Opinion: Who protects the troops?

Madmen and butchers have no place in the 21st century, and as America continues to face a very uncertain future, we must not turn a blind eye.

“Madmen and butchers have no place in the 21st century, and as America continues to face a very uncertain future, we must not turn a blind eye.”

Bryan Staul

Bryan Staul

Bryan Staul is a sophomore political science major and columnist for the Daily Kent Stater. Contact him at [email protected]

There is no nobler thing than to give oneself to their country. Our fighting men and women are the absolute best this country has to offer. Faced with two wars, they have met every goal and accomplished every mission this country has asked of them. However, our troops are coming home with the unfortunate side effects of combat.

Countless service members are suffering from mental trauma, including depression and post-traumatic stress disorder. Suicides are at heartbreaking levels. For example, last June one service member committed suicide every day leading to an overall increase of 24 percent. Congressman Tim Ryan even discussed the issue, revealing “From ’05 to ’09, we’ve had 1,100 soldiers commit suicide, one every 36 hours.” Young males just out of combat usually commit these suicides; however, the number of women is increasing.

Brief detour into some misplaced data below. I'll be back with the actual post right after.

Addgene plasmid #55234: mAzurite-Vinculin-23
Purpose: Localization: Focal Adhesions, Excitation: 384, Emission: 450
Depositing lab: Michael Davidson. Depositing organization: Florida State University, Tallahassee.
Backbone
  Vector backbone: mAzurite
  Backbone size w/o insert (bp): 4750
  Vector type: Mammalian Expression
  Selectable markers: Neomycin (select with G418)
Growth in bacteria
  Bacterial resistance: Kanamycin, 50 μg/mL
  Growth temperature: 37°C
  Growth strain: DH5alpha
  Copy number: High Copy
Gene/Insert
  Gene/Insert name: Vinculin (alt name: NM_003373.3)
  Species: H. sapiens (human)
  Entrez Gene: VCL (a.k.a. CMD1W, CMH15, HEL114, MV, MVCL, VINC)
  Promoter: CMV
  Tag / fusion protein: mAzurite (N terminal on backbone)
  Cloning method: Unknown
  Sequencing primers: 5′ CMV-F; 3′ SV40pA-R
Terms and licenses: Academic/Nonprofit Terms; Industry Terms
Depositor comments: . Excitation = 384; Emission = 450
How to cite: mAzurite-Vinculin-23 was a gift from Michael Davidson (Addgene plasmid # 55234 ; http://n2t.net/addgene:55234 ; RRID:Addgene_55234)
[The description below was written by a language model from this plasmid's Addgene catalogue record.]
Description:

Sexual assault among soldiers is also on the rise; however, the Department of Defense has taken a mum’s-the-word stance of that issue. These are the unknown casualties of war. As military operations continue in Afghanistan and Iraq, we can expect more broken soldiers. The suicide rate has already reached epidemic levels. America has seemed to turn a blind eye to a problem that should have our full attention. Maybe this is because we no longer view war the ways we once did. America has come a long way from the romanticized view of combat that was prominent during the Civil War, and it seems that the public has become desensitized to the cruel reality of war and the casualties that war brings.

The United States needs to have a national conversation about the mental health problems plaguing those who protect our freedoms and liberties. It is obvious that we need to put a stop to the concept that it is better to remain quiet instead of talking about experiences in combat. The responsibility also lies with the government. Extended tours of duty are just one of many contributing factors to an already stressful job.

The Department of Veterans Affairs has provided an excellent service for America’s bravest and it has attempted to address the mental health problem but it has become abysmally outdated when battling the effects of 21st century warfare. The VA needs more counselors, psychologists and mental health screenings.

The mental epidemic is part of many continuing problems facing returning troops, such as unemployment and homelessness. If we abandon those who gave what Abraham Lincoln called their “last full measure of devotion” to this country, we would be allowing a great failure of America’s moral fabric.